The sexual abuse scandal at Lackland Air Force Base continues to unfold in the three years since the first survivor came forward. The scope of the controversy — in which 62 trainees have been identified as victims of assault by 32 training instructors — was called “stunning” by Air Force Chief of Staff Gen. Mark Welsh as he testified before a congressional panel on the abuse in January.
On Wednesday, Virginia Messick, a survivor of sexual violence at Lackland, has come forward to speak publicly about what she endured at the hands of her instructor. As the New York Times reports:
After her Air Force training instructor raped Virginia Messick, a young recruit, he told her it was fun and they should do it again, she remembers. Then he threw her clothes at her and ordered her to take a shower.
Ms. Messick was unable to move, cry or scream. She was a 19-year-old from rural Florida, in her fifth week of basic training at Lackland Air Force Base, and she had just been assaulted by the man the Air Force had entrusted with her life.
And like so many other survivors of sexual assault, especially in a military culture where senior officers can make or break a young recruit’s career, Messick was too afraid of retribution to report the rape. Instead, she completed basic training and reported to Staff Sgt. Luis Walker, the man who raped her, for another month. “How am I supposed to go about reporting something when the person I’m supposed to report to is the person who raped me?” she told the Times. But she did, ultimately, break her silence and report Walker for assaulting her. As did several other recruits who had also been victimized by him.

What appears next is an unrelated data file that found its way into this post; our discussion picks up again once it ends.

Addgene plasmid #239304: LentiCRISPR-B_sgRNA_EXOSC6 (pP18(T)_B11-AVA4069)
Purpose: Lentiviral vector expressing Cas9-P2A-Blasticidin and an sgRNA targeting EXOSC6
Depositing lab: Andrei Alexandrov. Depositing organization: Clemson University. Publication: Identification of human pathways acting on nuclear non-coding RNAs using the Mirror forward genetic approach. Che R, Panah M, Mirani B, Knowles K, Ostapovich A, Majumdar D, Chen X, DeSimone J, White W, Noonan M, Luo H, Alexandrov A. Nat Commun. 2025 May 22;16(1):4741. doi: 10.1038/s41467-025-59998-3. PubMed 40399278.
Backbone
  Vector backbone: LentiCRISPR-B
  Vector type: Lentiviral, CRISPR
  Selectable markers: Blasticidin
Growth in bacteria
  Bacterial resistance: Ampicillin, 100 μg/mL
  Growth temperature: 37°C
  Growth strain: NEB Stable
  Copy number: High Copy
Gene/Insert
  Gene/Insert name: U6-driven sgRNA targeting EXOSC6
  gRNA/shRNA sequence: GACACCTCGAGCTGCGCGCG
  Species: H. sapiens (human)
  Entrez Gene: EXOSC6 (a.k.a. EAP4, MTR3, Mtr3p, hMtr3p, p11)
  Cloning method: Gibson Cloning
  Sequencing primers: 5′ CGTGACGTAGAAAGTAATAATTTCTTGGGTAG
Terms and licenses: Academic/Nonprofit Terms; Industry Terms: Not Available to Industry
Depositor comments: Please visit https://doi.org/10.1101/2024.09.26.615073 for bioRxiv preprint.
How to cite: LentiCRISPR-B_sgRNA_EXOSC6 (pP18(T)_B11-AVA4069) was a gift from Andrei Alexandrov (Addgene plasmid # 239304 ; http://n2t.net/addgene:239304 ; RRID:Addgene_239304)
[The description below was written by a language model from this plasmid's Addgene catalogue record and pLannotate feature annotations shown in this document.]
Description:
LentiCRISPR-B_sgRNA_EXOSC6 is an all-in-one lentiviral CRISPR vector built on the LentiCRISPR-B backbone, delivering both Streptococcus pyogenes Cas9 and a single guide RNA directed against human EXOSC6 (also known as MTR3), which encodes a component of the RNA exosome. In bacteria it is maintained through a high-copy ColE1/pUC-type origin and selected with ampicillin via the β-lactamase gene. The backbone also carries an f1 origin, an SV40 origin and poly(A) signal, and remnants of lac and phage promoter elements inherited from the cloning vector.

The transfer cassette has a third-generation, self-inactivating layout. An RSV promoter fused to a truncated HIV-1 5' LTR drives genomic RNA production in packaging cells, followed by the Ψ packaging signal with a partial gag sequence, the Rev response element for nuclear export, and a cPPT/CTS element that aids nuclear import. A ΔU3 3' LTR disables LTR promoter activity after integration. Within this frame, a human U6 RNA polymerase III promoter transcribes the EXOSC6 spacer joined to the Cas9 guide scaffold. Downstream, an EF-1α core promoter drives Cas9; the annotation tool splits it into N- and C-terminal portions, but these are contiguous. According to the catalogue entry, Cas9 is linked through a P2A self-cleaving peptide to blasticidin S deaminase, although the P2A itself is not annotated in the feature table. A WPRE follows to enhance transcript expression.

As the Times reports:
After two and a half hours of questioning by the investigators, Ms. Messick said she provided a “watered down” version of the episode with Sergeant Walker — acknowledging they had sex but refusing to offer details. “I was scared to death. And I kind of blocked out what happened,” she said. “It took me a long time to say the word ‘rape.’ ”
But in testifying at Sergeant Walker’s court-martial in 2012, she recalled, she faced the instructor and accused him of raping her. Lt. Col. Mark Hoover, an Air Force lawyer involved with the Lackland prosecutions, does not dispute Ms. Messick’s account. But because she had not disclosed the rape in pretrial interviews, Sergeant Walker was only charged in her case with a lesser count of engaging in an unprofessional relationship involving sodomy and sexual intercourse.
In July 2012, he was convicted on 28 counts, including rape, sexual assault and aggravated sexual contact involving 10 trainees. Joseph A. Esparza, one of Sergeant Walker’s lawyers, declined to comment, saying that his case is on appeal.
Walker is currently serving a 20-year sentence for sex crimes against Messick and the nine other trainees involved in the case. Eight more court-martial sexual abuse cases are pending trial. Fifteen other instructors are under investigation, and two senior officers have been relieved of command.
According to military data, there were 3,191 reports of sexual trauma in 2011 alone. But experts, including Defense Secretary Leon Panetta, believe that these assaults are grossly underreported, putting the number closer to 19,000 – 22,000 sex crimes in the military that year.
No longer in the Air Force, Messick suffers from post-traumatic stress disorder, but has said that she finds speaking out to be therapeutic. She also hopes that breaking her silence will change how the military handles sexual assault within its ranks. “I don’t want anyone else to go through this,” she said.